Diverticulitis associated pancreatitis: a report of 2 cases and review of the literature

Duodenal diverticula are the second most common type of digestive diverticula after those in the colon. They are present in approximately 27% of patients who undergo upper digestive endoscopy. Most of these diverticula, especially those located near the papilla, are asymptomatic. However, in rare cases, they can be associated with obstructive jaundice (Lemmel Syndrome), bacterial infection, pancreatitis, or bleeding. In this report, we present two cases of acute obstructive pancreatitis caused by duodenal diverticulitis. Both patients were managed conservatively, resulting in a positive outcome.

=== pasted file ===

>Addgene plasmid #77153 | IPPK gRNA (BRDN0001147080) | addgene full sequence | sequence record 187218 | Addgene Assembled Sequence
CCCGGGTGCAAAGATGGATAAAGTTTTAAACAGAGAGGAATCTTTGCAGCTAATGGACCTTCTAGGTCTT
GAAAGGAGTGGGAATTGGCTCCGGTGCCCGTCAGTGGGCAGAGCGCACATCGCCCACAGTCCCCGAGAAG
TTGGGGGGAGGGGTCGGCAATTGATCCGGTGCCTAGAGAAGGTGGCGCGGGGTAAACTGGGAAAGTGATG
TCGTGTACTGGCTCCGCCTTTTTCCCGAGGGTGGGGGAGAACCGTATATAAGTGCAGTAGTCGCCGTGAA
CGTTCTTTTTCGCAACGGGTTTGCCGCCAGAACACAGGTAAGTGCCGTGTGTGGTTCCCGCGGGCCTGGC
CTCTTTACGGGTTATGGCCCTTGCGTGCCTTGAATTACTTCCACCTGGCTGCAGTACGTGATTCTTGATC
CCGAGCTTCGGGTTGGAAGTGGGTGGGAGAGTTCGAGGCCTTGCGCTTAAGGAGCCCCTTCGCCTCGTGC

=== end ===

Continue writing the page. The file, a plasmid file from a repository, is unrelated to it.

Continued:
Hyperferritinemia and non-HFE hemochromatosis: differential diagnosis and workup

Hyperferritinemia is a common reason for referral to a hepatogastroenterologist. The most frequent causes are not associated with iron overload (e.g. inflammatory diseases, alcohol abuse, metabolic syndrome, etc.). However, hyperferritinemia can also be caused by a genetic variant in one of the iron regulatory genes, called hereditary hemochromatosis, often but not always associated with iron overload. A variation in the human Hemostatic Iron Regulator protein (HFE) gene is the most common genotype, but many other variants have been described. In this paper we discuss two cases of rare hyperferritinemia associated disorders, ferroportin disease and hyperferritinemia-cataract syndrome. We also propose an algorithm for evaluating hyperferritinemia, facilitating a correct diagnosis and preventing potentially unnecessary examinations and therapeutic actions.